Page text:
Report: US Consumer Spending Signaling Pain Ahead
TEHRAN (FNA)- The US consumer is starting to buckle as rising gas prices crimp spending and the delinquency rate on credit cards reaches the highest level in more than a decade. And that’s before student loan payments restart in October.
A measure of consumer confidence slumped to a four-month low in September as inflation and a deteriorating outlook for the economy weigh on people. That’s a blow given that individual spending fuels about two-thirds of the US economy, and the vast majority of Americans now have less savings than they had before the pandemic after adjusting for inflation, Bloomberg reported.
“Consumer debt quality is declining, signaling potential risks in certain credit market areas,” Moody’s Investors Service said in a report this week. In addition, “many consumer product companies were highly leveraged following a debt splurge in recent years, leaving them vulnerable.”
For companies with heavy debt loads, pressure on consumers can translate to credit trouble. Investors including Blackstone Inc.’s Mike Carruthers say there will be a split between companies that can grow fast enough to keep up with rising borrowing costs and those that can’t.
High-yield retailers are among those potentially hobbled by sales and profitability pressures that put them at increasing risk of downgrades, according to Bloomberg Intelligence credit analyst Mike Campellone.
Household purchasing power has already fallen, Hennes & Mauritz AB Chief Executive Officer Helena Helmersson told analysts this week, with large retailers such as Target Corp. seeing a drop in discretionary spending.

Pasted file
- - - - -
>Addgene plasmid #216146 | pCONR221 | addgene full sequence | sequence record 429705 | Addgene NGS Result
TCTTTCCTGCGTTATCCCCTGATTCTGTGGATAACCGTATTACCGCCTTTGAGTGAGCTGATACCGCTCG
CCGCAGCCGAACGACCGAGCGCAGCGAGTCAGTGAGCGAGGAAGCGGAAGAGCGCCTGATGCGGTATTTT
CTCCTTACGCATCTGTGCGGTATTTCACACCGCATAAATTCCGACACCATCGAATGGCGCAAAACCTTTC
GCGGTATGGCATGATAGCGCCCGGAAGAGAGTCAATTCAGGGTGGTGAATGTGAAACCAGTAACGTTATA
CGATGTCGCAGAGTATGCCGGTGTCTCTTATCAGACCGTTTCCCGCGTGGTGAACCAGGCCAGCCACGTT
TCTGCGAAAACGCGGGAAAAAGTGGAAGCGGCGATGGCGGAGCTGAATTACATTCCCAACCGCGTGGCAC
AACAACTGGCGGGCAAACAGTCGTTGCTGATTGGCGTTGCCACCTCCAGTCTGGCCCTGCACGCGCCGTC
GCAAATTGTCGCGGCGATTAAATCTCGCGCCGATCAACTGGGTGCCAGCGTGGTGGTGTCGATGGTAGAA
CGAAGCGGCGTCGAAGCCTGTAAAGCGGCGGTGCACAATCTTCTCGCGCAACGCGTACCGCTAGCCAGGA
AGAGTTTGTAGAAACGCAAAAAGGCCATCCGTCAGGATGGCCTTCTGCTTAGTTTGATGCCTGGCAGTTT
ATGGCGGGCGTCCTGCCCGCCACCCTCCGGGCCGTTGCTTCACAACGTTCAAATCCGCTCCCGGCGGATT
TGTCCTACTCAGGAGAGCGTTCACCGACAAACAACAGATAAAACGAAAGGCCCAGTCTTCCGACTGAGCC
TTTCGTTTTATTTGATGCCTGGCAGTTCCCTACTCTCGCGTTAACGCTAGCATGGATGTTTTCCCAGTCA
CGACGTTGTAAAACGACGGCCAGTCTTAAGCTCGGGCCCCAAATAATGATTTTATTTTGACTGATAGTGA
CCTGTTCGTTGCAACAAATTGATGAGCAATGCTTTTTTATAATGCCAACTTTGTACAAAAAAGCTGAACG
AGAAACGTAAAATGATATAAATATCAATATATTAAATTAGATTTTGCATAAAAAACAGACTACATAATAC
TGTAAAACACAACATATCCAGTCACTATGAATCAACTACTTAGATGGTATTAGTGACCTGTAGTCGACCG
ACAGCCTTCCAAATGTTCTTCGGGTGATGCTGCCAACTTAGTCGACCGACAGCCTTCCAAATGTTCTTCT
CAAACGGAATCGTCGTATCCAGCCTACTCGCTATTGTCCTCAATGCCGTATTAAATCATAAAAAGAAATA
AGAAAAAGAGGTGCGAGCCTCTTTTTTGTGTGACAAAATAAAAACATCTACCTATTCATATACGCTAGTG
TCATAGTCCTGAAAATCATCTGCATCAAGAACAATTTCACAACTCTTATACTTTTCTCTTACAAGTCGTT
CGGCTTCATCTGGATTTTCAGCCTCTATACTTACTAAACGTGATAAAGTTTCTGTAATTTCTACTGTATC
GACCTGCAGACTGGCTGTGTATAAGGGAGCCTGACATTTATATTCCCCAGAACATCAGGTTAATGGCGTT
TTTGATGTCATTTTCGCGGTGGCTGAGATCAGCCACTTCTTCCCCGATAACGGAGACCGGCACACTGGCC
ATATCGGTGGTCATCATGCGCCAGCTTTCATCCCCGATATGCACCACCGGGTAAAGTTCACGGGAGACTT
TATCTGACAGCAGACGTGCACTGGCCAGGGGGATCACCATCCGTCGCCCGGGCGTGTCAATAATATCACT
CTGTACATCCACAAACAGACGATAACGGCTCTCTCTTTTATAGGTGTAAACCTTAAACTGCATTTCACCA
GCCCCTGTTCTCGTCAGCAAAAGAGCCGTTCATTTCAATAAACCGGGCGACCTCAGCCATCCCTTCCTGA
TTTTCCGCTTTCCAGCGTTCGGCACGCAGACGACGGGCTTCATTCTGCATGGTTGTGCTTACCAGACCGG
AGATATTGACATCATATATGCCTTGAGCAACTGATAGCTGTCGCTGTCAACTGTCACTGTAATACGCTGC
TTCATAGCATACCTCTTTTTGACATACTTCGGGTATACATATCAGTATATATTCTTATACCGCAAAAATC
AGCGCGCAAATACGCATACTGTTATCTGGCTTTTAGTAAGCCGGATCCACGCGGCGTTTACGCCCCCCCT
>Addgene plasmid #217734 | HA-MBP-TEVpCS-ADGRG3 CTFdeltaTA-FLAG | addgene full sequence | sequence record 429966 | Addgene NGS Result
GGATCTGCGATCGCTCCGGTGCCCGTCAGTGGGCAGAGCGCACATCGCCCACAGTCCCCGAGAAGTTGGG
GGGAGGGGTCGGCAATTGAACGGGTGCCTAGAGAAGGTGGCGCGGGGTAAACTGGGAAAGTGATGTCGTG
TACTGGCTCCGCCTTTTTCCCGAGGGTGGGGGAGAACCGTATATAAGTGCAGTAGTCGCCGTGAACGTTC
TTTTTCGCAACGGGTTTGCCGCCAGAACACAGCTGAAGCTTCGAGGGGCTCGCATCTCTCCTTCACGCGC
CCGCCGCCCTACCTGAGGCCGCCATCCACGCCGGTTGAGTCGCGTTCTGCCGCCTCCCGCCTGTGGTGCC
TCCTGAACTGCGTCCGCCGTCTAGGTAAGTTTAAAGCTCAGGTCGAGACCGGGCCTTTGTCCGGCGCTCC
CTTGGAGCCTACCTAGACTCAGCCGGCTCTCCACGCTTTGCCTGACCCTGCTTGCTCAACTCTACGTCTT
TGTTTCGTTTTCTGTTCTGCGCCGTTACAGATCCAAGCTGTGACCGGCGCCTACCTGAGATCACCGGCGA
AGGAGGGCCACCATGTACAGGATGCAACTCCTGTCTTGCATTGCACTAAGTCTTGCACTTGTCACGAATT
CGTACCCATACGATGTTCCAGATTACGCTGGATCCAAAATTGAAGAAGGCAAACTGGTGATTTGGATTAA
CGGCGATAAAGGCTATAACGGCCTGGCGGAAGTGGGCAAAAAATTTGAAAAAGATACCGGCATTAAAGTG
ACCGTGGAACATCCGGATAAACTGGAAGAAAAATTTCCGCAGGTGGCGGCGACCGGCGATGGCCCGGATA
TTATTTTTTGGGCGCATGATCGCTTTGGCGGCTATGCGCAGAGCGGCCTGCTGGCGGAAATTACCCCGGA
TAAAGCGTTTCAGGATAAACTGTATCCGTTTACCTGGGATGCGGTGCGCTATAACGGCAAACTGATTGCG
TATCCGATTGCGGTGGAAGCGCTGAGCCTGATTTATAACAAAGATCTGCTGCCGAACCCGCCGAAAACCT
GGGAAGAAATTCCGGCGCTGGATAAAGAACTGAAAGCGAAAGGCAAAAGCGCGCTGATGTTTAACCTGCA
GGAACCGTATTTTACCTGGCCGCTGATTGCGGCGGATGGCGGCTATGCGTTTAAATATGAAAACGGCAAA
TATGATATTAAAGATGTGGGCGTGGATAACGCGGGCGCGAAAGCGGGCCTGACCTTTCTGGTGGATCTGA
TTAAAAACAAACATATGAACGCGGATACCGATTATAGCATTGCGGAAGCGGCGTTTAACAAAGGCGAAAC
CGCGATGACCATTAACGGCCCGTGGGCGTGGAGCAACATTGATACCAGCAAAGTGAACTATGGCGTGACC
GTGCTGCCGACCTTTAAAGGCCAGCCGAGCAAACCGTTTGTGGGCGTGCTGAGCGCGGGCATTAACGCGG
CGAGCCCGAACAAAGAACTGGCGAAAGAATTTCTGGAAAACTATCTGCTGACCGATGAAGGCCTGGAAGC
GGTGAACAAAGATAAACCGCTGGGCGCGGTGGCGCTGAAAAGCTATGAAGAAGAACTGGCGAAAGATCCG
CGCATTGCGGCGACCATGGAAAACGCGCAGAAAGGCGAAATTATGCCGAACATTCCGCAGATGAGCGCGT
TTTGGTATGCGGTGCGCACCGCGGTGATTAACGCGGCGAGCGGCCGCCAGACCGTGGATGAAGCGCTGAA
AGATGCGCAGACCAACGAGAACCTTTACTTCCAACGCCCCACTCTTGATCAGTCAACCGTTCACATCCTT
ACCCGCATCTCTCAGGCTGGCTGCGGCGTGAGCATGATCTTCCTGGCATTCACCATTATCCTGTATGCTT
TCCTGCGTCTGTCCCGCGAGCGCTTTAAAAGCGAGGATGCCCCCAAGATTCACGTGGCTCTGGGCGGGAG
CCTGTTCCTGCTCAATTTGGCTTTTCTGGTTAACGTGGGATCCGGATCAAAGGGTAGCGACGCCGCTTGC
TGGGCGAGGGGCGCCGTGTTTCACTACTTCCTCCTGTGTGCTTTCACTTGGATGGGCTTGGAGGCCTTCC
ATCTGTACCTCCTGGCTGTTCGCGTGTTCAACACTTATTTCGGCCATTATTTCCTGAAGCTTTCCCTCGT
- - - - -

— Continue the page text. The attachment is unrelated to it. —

“There is some real concern about weakness in the consumer,” Sarah Hunt, a partner at Alpine Saxon Woods, said in an interview with Bloomberg TV this week. Higher gas prices, in particular, mean “there’s a real spending issue coming up and I think that’s going to impact earnings.”
Until now, consumers have been fairly resilient, buoyed by a strong labor market. But weaknesses are emerging among young people and lower-income households. That helped send the 60-day-plus delinquency rate for subprime auto loans in July to the highest-ever level, S&P Global Ratings said in a note this month.
“It’s not a crisis at this point, but clearly the delinquency rates are rising and they’re doing so at a time where unemployment remains relatively low,” said Cristian DeRitis, deputy chief economist at Moody’s Analytics. A modest increase in jobless numbers is “going to just put more pressure” on those rates.
It’s part of a wider realization among market participants that US may be in for a long, drawn-out default cycle as the impact of higher borrowing costs slowly works its way through the system.
Citigroup Inc. credit strategists including Michael Anderson wrote in a note this week that they expect high-yield and loan default rates to reach 4.6% and 5.3% by the third quarter of next year, up from 3.2% and 4.9% respectively.
“We anticipate stubbornly high rates as tighter monetary policy and expansive fiscal policy” combine “to form a tough environment in which to refinance the substantial maturity wall coming due in the coming year,” they wrote.